ARK's Economic Insights: Navigating 2023
The year 2023 has been quite a rollercoaster ride for investor sentiment, with twists and turns aplenty. Despite the surprising resilience of equities markets, a recent report from the well-known ARK Invest has put forward a rather cautionary perspective on what the rest of 2023 might have in store from an economic standpoint.
ARK Invest, a prominent player in the financial landscape with assets under management amounting to a substantial $13.9 billion, is led by the ever-passionate Cathie Wood, a staunch advocate for cryptocurrencies. In an interesting collaborative effort with the European asset management firm 21Shares, ARK Investment ventured into the world of Bitcoin exchange-traded funds (ETFs) back in June 2021. Fast forward to the present, and their most recent request for a spot BTC ETF is currently sitting in the queue, awaiting review by the United States Securities and Exchange Commission, having been filed in May 2023.
Optimistic in the long run but cautious in the short term?
While ARK maintains an overall bullish stance on Bitcoin, underpinned by their deep-dive research highlighting the transformative potential of fusing Bitcoin with artificial intelligence to revolutionize corporate operations by enhancing productivity and cost-efficiency, they also acknowledge that the current macroeconomic backdrop doesn't lend itself to a straightforward path for a Bitcoin bull run.
In their newsletter, ARK outlines a plethora of factors contributing to their somewhat guarded outlook on cryptocurrencies. These factors include the ebb and flow of interest rates, the vagaries of GDP forecasts, the twists and turns of unemployment statistics, and the ever-watching eye on inflation. Notably, they highlight the Federal Reserve's shift towards a more restrictive monetary policy, a development not seen since the aftermath of the 2008 financial crisis, as indicated by the elusive "natural rate of interest."
Now, let's take a moment to understand the "natural rate of interest." It's a somewhat theoretical concept representing an interest rate at which the economy neither expands nor contracts. ARK explains that when this elusive rate exceeds the real federal funds policy rate, it puts a certain level of strain on lending and borrowing rates, adding an extra layer of complexity to the financial landscape.
ARK anticipates that inflation will continue to slow down, pushing the real federal funds policy rate higher and creating a widening chasm above the natural rate of interest. As a result, the report takes on a somewhat pessimistic tone when considering the broader macroeconomic picture, largely hinging on this particular indicator.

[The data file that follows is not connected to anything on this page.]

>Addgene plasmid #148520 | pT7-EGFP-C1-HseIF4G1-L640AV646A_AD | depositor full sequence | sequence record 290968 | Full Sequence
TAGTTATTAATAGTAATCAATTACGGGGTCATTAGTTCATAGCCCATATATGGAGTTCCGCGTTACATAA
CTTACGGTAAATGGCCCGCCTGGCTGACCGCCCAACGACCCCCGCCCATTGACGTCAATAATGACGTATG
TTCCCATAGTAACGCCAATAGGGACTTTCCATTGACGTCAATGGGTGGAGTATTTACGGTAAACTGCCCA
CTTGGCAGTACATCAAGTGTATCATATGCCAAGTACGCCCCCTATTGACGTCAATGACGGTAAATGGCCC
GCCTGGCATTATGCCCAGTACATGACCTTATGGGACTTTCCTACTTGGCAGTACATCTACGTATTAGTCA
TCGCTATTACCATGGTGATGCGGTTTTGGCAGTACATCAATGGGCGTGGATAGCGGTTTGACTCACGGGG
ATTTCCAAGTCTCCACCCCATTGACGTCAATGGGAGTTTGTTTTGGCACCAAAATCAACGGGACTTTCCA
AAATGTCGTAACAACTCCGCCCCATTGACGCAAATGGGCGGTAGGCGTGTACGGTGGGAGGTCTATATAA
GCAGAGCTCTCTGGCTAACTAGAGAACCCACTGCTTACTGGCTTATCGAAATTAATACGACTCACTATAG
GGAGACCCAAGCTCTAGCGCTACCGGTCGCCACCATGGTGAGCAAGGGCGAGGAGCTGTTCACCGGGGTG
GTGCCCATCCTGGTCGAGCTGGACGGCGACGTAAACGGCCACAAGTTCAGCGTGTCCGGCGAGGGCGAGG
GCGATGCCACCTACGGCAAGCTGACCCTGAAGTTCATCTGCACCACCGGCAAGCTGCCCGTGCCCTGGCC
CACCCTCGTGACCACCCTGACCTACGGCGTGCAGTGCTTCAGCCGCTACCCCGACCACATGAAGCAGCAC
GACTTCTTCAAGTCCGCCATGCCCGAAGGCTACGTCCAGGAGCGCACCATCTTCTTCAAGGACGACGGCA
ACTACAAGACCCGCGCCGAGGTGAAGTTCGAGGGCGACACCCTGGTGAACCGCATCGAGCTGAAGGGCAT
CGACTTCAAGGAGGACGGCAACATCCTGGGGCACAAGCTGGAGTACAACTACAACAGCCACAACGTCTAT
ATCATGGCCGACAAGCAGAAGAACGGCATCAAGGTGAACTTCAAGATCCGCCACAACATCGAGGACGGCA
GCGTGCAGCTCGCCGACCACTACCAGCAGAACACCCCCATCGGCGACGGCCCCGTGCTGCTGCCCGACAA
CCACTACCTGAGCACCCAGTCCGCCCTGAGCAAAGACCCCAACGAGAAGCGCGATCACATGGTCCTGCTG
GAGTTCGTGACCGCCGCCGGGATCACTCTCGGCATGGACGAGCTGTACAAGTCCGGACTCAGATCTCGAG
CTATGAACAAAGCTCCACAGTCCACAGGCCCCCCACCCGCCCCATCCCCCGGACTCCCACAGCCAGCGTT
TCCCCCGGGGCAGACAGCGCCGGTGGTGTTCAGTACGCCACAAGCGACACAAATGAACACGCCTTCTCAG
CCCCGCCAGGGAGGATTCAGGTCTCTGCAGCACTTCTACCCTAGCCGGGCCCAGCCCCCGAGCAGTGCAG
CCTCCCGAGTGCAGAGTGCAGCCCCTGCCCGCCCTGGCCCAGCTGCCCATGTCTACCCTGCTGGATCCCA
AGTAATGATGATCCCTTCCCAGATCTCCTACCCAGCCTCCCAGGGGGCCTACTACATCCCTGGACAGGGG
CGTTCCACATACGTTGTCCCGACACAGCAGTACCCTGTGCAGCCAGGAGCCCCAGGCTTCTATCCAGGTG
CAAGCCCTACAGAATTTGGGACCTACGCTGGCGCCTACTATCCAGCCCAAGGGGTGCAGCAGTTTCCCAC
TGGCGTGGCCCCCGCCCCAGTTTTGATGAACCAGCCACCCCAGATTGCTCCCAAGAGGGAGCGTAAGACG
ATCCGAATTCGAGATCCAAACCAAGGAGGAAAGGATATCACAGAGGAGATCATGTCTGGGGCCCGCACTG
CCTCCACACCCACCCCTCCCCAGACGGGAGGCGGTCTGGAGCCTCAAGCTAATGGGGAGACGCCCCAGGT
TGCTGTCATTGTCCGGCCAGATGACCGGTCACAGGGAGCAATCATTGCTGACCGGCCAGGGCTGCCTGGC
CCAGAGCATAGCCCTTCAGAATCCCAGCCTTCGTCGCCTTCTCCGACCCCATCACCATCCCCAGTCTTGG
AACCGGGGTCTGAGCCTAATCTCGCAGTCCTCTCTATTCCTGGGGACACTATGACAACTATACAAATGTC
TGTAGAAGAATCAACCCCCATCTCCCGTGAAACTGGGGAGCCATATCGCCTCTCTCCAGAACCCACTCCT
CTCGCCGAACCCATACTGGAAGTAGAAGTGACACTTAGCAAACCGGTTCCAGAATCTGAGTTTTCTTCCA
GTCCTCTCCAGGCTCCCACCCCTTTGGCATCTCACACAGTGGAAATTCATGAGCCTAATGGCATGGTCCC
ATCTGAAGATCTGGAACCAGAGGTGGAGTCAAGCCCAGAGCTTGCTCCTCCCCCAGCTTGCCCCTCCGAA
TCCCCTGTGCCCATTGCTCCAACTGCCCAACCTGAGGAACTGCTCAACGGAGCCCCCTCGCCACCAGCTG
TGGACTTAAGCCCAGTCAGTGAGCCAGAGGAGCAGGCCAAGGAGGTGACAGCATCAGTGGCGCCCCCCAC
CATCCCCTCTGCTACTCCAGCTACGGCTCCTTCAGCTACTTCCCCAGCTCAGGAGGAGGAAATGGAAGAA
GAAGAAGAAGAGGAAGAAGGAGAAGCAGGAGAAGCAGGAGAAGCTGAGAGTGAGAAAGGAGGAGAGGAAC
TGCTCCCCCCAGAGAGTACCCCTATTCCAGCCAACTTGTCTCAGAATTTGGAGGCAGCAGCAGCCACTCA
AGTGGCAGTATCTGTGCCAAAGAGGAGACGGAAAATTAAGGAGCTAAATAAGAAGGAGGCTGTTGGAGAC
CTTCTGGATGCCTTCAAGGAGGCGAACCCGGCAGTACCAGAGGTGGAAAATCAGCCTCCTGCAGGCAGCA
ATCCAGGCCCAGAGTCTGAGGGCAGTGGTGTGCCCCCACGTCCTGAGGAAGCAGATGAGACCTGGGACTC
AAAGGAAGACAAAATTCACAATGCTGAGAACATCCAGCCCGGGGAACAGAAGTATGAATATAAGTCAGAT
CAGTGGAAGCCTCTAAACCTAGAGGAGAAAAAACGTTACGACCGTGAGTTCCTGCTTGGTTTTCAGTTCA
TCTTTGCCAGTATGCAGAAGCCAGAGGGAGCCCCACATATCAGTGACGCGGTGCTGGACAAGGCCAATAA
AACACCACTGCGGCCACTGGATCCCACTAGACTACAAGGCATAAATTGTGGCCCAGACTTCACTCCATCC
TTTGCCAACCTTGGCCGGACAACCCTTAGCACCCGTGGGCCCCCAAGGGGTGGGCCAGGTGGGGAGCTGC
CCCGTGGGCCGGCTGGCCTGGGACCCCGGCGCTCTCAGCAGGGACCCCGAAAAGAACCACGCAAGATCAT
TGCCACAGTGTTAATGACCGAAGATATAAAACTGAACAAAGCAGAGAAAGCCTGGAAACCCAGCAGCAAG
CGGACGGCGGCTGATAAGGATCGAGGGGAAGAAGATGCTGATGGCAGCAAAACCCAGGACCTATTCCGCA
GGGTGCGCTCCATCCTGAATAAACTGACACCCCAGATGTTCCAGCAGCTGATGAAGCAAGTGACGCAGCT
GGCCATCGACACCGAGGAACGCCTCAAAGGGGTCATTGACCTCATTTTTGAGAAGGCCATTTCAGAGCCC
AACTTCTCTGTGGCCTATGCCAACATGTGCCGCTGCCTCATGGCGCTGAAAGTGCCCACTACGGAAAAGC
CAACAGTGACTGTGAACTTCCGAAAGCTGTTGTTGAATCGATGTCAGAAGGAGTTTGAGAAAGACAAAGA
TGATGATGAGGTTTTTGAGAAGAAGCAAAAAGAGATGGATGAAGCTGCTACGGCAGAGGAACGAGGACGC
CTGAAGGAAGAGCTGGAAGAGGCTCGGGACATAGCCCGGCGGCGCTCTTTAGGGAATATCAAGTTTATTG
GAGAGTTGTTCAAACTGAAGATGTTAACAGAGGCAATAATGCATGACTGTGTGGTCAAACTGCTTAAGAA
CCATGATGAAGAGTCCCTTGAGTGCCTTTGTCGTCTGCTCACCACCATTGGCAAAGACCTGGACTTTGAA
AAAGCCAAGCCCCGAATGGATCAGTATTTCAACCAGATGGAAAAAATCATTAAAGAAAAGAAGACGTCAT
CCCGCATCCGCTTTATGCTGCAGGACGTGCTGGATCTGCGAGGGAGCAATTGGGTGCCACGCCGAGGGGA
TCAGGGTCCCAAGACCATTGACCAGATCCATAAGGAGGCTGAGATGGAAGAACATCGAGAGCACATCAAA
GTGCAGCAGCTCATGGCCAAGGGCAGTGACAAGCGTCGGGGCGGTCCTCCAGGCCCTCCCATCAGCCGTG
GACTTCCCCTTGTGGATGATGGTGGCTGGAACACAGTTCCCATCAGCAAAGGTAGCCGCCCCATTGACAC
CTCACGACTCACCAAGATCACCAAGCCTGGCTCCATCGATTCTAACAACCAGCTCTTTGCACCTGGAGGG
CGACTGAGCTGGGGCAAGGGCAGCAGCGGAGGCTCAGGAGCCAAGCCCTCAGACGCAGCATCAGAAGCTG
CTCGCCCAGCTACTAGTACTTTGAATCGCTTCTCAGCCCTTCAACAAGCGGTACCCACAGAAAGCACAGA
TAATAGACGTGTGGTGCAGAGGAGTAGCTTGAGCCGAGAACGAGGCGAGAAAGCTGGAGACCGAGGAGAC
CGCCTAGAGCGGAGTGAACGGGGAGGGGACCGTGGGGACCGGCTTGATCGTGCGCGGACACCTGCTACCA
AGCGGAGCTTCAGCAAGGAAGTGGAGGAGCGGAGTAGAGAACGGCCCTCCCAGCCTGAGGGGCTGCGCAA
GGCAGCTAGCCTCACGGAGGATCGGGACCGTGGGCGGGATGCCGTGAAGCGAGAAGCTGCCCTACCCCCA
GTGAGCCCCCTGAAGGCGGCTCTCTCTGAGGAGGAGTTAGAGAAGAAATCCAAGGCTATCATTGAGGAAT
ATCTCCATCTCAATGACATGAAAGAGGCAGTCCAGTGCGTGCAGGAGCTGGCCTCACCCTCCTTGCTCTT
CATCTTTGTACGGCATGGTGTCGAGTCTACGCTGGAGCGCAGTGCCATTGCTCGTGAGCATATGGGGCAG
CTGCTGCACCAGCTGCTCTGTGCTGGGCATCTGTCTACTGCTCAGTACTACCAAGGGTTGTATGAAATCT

Furthermore, the analysts at ARK delve deeper into the divergence between real GDP (the measure of production) and GDI (the measure of income). According to the report, these two metrics should ideally move in lockstep since income earned should equate to the value of goods and services produced. However, recent data suggests a concerning discrepancy, with real GDP outpacing real GDI by approximately 3%. This indicates that downward revisions in production data may be on the horizon.
U.S. employment data is another key area of focus for ARK, with their analysts noting that the government has been consistently revising these figures downward for the past six months.
The graph above illustrates a labor market that appears weaker than initially reported. It's worth noting that the last time we saw six consecutive months of downward revisions was back in 2007, just prior to the onset of the Great Financial Crisis, which adds an extra layer of concern.
Typically, 'stagflation' has a negative impact on assets associated with higher risk tolerance
Now, let's keep our eyes on another potentially bearish development known as "stagflation." The report points out a reversal in the year-long trend of price discounts driven by increased consumer spending. Referring to the Johnson Redbook Index, which covers over 80% of the "official" retail sales data compiled by the U.S. Department of Commerce, we see a notable rebound in total same-store sales for the first time in 12 months, suggesting that inflation might be applying upward pressure.
Taken together, these various metrics and indicators paint a picture of ongoing macroeconomic uncertainty that could potentially persist in the months ahead. However, they do not offer a definitive answer regarding how cryptocurrency investors might react if this trend confirms lower economic growth and higher inflation—typically considered an unfavorable scenario for risk-on assets.